Tt eSPORTS Challenger Pro Keyboard - Software, Testing and Final Thoughts

Features, Specifications and More
Software, Testing and Final Thoughts


The included software allows you to set up the 10 different macro keys with specific timed macros, the ability to launch programs with a touch of a button, or assign basic key functions as well.  You can choose to set copy and paste buttons as well as pretty much any combination to make your life easier.  I have setup one profile for Photoshop with a few key combinations assigned to one macro key.  CTRL-ALT-SHIFT-S is a quick macro that allows you to "Save for Web".  It is very handy.

Stock Keyboard Map
Stock Keyboard Map



I've been gaming on a Saitek Eclipse II keyboard for almost three years now and I was a bit skeptical when switching to a Thermaltake device.  My main keyboards for office work are generally Logitech and once you get used to the feel of a keyboard, it's kind of hard to switch things up too much.  Also, my main computer is now a Lenovo T410 laptop - which I used an external keyboard with - but I do often find myself using the laptop keyboard as I'm on the road quite often.

With all of that being said, the Thermaltake unit was very easy to get used to.  It has a nice soft short keypress action and it feels like a laptop keyboard in many respects - or a bit like the Microsoft Bluetooth Mobile Keyboard.  It has smooth and quiet action as it's not a mechanical keyboard.  Overall, this made a great first impression.

One thing I do like is the ability to assign virtually any key or macro to any of the 10 custom macro keys.  The software program allows you to upload these settings to the keyboard itself, so you can take it and plug it into any computer and instantly have all of your macros set up.  This is a great function for a competitive gamer that is allowed to use their own keyboard and mouse.

On the downside of things, the top row of function and multimedia keys is a little small.  They are about 60% size and this makes them a bit harder to hit in a hurry.  My biggest complaint is the small "Escape" key at the top left of the main key bundle - and the raised macro key next to it.  I found myself often hitting this macro key instead of the Escape key.  The fix?  Assign Macro T1 to "Escape".  This solved the accidental hit problem, but also wasted the most conveniently positioned macro key.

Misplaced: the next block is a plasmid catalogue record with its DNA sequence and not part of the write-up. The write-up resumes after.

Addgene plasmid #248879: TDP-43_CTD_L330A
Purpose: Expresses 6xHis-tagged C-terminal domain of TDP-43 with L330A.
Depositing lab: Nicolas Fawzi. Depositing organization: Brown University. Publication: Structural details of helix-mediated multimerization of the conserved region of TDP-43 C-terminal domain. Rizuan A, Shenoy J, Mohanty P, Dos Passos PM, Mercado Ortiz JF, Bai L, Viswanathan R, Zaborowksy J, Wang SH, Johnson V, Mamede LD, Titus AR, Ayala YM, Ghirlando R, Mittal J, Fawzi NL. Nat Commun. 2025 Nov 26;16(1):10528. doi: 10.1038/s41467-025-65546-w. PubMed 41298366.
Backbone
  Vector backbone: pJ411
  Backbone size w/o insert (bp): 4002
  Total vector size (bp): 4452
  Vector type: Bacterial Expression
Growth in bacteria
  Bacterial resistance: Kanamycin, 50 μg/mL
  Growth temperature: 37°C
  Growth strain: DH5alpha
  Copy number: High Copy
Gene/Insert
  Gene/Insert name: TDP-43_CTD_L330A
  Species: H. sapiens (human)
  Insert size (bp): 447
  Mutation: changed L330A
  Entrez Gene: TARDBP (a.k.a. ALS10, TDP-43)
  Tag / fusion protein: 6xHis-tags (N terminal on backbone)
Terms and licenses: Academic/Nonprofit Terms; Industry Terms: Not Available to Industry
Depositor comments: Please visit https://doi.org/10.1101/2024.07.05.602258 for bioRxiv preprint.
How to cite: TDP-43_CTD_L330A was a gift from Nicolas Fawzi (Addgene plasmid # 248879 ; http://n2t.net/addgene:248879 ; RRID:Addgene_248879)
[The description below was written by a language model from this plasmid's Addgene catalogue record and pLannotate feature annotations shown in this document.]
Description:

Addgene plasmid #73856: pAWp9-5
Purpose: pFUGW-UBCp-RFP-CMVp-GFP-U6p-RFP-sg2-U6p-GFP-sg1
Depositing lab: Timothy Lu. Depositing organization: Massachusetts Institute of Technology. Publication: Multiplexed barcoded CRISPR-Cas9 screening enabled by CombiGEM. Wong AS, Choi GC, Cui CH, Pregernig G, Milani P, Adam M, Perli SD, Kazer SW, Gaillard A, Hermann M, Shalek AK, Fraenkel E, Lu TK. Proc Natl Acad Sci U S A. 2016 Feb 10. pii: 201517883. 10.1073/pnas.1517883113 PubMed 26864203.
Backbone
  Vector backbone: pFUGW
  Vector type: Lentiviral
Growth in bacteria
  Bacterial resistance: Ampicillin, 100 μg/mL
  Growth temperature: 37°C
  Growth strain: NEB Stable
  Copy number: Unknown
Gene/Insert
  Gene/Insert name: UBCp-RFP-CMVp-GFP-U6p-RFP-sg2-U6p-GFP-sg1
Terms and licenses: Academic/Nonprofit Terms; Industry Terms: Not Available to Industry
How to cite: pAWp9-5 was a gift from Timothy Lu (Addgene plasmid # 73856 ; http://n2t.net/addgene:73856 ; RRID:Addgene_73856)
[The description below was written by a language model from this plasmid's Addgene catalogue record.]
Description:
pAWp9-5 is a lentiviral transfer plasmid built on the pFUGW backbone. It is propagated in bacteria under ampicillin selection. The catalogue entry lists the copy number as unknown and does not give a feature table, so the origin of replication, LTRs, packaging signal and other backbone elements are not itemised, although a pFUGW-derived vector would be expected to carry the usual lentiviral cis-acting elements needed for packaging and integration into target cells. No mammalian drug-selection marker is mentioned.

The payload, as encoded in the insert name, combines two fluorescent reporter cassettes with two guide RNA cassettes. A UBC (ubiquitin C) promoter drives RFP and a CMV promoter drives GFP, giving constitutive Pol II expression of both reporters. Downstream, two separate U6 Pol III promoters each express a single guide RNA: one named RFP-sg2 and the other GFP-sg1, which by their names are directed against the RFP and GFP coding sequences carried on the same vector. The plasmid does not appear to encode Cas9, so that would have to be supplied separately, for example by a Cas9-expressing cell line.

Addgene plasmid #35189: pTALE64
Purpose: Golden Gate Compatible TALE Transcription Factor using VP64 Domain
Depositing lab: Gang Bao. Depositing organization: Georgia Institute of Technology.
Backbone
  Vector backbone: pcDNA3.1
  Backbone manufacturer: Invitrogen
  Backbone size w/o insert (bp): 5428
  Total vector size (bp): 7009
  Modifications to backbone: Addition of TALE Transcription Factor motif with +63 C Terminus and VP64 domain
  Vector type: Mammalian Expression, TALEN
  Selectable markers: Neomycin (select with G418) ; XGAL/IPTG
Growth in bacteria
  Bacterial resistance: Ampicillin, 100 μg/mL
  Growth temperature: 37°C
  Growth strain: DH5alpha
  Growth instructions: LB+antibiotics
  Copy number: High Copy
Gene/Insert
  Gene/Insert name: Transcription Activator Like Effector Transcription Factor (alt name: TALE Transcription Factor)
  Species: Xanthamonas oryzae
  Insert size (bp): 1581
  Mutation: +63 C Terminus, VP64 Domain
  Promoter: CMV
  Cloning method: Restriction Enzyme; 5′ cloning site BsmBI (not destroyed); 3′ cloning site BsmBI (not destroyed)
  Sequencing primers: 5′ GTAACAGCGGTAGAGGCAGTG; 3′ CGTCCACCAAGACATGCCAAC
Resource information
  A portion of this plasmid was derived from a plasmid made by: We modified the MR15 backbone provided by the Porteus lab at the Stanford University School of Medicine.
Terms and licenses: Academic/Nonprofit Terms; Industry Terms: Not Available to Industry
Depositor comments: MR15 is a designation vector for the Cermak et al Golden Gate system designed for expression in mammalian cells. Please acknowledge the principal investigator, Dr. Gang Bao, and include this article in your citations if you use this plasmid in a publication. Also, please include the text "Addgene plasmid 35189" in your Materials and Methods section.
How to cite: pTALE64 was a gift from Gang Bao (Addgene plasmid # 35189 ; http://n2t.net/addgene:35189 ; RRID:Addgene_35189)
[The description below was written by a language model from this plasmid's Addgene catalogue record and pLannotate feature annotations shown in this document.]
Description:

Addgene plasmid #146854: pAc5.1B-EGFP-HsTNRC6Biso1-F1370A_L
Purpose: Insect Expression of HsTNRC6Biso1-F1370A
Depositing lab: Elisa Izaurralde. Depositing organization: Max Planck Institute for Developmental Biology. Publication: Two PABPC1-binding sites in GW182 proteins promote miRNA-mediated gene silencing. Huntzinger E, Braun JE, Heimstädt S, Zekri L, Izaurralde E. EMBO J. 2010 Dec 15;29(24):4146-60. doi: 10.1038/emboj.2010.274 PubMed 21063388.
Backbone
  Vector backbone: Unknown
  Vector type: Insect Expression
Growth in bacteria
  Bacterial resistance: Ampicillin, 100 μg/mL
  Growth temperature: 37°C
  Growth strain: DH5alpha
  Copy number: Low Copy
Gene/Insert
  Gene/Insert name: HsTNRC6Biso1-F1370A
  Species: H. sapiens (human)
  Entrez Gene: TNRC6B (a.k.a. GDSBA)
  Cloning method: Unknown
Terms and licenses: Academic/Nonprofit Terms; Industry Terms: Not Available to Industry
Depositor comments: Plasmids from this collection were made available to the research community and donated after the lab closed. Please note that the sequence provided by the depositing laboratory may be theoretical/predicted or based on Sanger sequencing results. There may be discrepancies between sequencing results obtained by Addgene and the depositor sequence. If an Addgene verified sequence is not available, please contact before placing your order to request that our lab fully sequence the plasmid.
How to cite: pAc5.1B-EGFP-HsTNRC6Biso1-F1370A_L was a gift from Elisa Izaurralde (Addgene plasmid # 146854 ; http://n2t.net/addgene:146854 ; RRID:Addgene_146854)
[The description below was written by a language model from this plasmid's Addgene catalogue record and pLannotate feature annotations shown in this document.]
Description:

Final Thoughts:

Other than basic functions, a keyboard becomes largely a thing of personal preference.  I'm a die-hard Saitek fan/user and in fact have worn off most of my keys on the left side of the keyboard.  Still, I found it remarkably easy to switch to the Thermaltake Challenger Pro.  I like the idea of the additional macro keys, but I didn't find them that useful for my style of game play.  In terms of office use they are great as I've assigned Photoshop macros, as well as major script macros for stuff on the site.  I was surprised at how well the fan works on this unit, but my keyboard hand never gets that sweaty.  I'd prefer a fan in my mouse (and yes, I know they do exist).  In the end, it is a good keyboard and priced very well at under $70 online.

I could recommend this keyboard to a gamer that wants a flashy keyboard with macro functions.  I do feel that the fan and colored keys are just for show - but I love the idea of key-caps for the Windows keys.  You won't accidentally open something in the middle of a game and exit to desktop.



  • High Quality Keyboard
  • Nice soft, adjustable back-lighting
  • Great keystroke feel 
  • Macro + saved to on-board memory



  • Function & top row keys are too small
  • Top left macro key is easy to hit and mistake for "Escape" key.





I'd like to thank Thermaltake for sending over the Challenger Pro for us to review.  It was a nice change to take a look at something that I normally have to fight for.  If you have any questions or comments, please post them in the forum at the "Comments" link below.